Babar’s stunner

Zulfiqar Babar’s is an unusual case. He made his international debut last year at 34, notably helping Pakistan to a T20 series win over West Indies, when he finished Man of the Tournament, writes Shreedutta Chidananda in his final Diary from Dhaka.

The Diary is not enamoured with Dhaka, or whatever it has seen of it. It is a terrifying, stifling ocean of people, engulfing the city in its breathless enormity. At three in the afternoon, the Diary has to wade through an incessant stream of pedestrians to hail an auto rickshaw. At nine in the evening, it has to dodge another thousand hawkers, office workers, shoppers, wanderers, and god knows who else just to get to a department store a hundred metres away.

It can all get very claustrophobic and overwhelming. So it flabbergasts and infuriates the Diary that the locals treat the Sher-e-Bangla National Cricket Stadium as some sort of monument, lingering aimlessly in its vicinity in their hundreds. They gather outside the walls of the place, chatting, smoking, squatting, loitering, posing for pictures next to multi-coloured lights — just ‘hanging out’. A mini-economy has sprouted around the whole nonsensical affair, chai-wallahs, groundnut vendors, and cycle rickshaws all milling about for business.

It means even at the end of a long, unforgiving ‘preview’ day, stuffed as the schedule is often with two previews and four press-conferences, the Diary has to squeeze past one selfie-enthusiast after another just to reach the corner of the street.

The Bangladeshis are a genuinely warm lot, but the Diary is more at home in south Bangalore.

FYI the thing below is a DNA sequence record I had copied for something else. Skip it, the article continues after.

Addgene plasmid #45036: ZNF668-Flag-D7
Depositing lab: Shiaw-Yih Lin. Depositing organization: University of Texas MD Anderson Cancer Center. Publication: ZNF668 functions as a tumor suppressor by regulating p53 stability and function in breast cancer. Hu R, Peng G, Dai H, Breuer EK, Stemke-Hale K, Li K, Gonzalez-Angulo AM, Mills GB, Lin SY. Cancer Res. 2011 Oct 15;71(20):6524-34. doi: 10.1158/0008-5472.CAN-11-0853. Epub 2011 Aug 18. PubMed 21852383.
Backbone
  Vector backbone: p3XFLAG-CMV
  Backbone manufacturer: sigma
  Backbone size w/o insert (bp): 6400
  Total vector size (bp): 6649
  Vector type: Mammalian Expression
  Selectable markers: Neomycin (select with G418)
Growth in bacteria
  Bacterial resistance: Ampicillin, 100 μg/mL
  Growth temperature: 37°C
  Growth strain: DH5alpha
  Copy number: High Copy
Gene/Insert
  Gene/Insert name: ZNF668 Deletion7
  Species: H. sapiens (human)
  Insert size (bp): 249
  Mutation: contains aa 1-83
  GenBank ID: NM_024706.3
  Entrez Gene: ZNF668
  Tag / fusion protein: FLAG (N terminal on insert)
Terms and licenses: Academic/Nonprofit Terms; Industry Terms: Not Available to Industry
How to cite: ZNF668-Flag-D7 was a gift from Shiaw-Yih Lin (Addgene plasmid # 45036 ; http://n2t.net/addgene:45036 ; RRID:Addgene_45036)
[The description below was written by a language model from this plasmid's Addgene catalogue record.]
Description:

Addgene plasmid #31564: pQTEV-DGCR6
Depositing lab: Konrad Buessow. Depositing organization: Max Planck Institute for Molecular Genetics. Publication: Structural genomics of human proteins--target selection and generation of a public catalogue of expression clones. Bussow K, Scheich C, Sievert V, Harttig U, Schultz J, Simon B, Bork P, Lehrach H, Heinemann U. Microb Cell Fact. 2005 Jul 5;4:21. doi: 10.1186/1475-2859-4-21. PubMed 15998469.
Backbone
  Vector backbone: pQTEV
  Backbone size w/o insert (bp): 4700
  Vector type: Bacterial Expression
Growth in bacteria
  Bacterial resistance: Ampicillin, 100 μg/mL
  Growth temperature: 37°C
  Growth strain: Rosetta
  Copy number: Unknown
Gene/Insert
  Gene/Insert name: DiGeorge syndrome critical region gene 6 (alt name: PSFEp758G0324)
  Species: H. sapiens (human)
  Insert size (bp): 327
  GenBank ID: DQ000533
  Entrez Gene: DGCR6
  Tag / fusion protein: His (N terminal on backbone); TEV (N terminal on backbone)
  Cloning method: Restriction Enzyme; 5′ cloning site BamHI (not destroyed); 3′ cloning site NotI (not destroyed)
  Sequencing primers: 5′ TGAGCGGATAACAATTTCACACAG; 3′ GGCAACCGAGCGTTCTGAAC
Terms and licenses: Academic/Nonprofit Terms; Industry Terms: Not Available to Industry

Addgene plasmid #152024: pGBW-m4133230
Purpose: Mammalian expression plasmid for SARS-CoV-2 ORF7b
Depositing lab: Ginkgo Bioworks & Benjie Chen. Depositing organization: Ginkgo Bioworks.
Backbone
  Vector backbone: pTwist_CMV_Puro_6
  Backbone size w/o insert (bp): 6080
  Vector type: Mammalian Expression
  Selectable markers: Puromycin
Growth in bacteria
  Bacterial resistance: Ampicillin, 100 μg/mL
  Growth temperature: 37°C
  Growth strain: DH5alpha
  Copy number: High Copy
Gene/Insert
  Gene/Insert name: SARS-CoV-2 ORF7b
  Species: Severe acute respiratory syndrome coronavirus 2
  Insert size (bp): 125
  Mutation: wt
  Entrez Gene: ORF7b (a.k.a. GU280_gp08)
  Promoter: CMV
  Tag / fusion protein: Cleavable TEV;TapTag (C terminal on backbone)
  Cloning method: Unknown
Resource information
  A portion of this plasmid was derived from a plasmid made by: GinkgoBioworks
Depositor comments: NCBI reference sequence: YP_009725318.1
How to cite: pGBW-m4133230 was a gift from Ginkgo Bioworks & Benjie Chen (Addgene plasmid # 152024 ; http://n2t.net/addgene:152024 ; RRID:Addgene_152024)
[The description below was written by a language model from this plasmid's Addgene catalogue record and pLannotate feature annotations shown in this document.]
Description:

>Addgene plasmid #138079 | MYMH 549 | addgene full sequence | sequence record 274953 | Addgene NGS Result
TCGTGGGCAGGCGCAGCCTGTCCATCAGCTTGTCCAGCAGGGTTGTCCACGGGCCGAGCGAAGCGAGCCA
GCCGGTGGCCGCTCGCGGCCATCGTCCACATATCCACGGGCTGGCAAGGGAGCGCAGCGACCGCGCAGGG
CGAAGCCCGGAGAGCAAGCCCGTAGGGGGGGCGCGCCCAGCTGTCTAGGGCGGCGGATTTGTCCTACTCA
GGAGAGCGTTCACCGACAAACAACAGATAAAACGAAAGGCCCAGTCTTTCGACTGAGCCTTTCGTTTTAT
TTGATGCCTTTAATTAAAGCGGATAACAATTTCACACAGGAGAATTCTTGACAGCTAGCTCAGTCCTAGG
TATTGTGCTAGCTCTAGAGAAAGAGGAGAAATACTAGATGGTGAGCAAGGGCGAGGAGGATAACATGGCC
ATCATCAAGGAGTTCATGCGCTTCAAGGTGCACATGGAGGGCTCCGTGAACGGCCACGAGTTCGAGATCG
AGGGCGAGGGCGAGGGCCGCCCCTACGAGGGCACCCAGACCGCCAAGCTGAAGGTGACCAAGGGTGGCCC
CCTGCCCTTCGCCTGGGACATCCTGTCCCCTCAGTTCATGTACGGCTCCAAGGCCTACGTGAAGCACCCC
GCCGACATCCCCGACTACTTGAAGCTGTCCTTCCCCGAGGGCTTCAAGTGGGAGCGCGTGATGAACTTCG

Flash mob tradition

What’s this the Diary hears from under its bedroom window? Surely, it’s not Char Chokka Hoi Hoi, the official theme song of the ICC World Twenty20? Catchy though it might be, the Diary is a little sick of hearing it. It turns out it is the same infernal tune.

As it peers out, the Diary spots a crowd on the road below, with some sort of clearing in the middle. It’s a flash mob, it dawns, with young folk dancing to the song’s vigorous beats. To the Diary’s amusement, even onlookers break into little jigs. Soon, the show is wound up, the performers slip away into the crowd, and things return to their usual dispiriting selves in central Dhaka.

The song, Char Chokka Hoi Hoi (Fours, Sixes, Fun and Games), was composed by Fuad Al Muktadir, a popular Bangladeshi artist and sung by six others. “The song is written in a way that fans from across the world are able to understand its basic essence and enjoy the music,” says a release from the ICC. The lyrics are a mixture of Bangla and English, with phrases like: “Stadium shouting, Bombastic rocking/ People are cheering, Everybody hearing.”

“During the making of the song it was really hard for us to stay in our seats, because it turned out to be so rhythmic and energetic,” Al Muktadir was quoted as saying. The flash mob tradition, the performers all university students, is a way of promoting the tournament across the country. The Diary is not one for shaking a leg, but it doesn’t mind watching.

An unusual case

These days, there’s very little teams don’t know about each other in international cricket, they say. With analysts telling bowlers where to land the ball, down to the last millimetre, to a particular batsman, there’s little that surprises anyone anymore.

Zulfiqar Babar, however, is a wonderful exception from the norm. Having dismissed David Warner and Shane Watson en route to figures of two for 26 in Pakistan’s victory over Australia, he claimed to be clueless over their identities.

“I frankly did not know that they (Warner and Watson) were two great batsmen,” he said. “I bowled at a line and length I am used to bowling in every match.”

Babar’s is an unusual case. He made his international debut last year at 34, notably helping Pakistan to a T20 series win over West Indies, when he finished Man of the Tournament.

“My father was an international footballer and I began by playing football but when he saw me play cricket he allowed me to do so and encouraged me too,” he said.

But Babar stunned journalists when, asked a routine question about bowling in Bangladesh, he offered this answer: “I have played previously in Twenty20 internationals against Bangladesh in Bangladesh so I have a fair idea of how to bowl on these wickets.”

Except he had never played in or against Bangladesh before. The Diary can only stand and admire.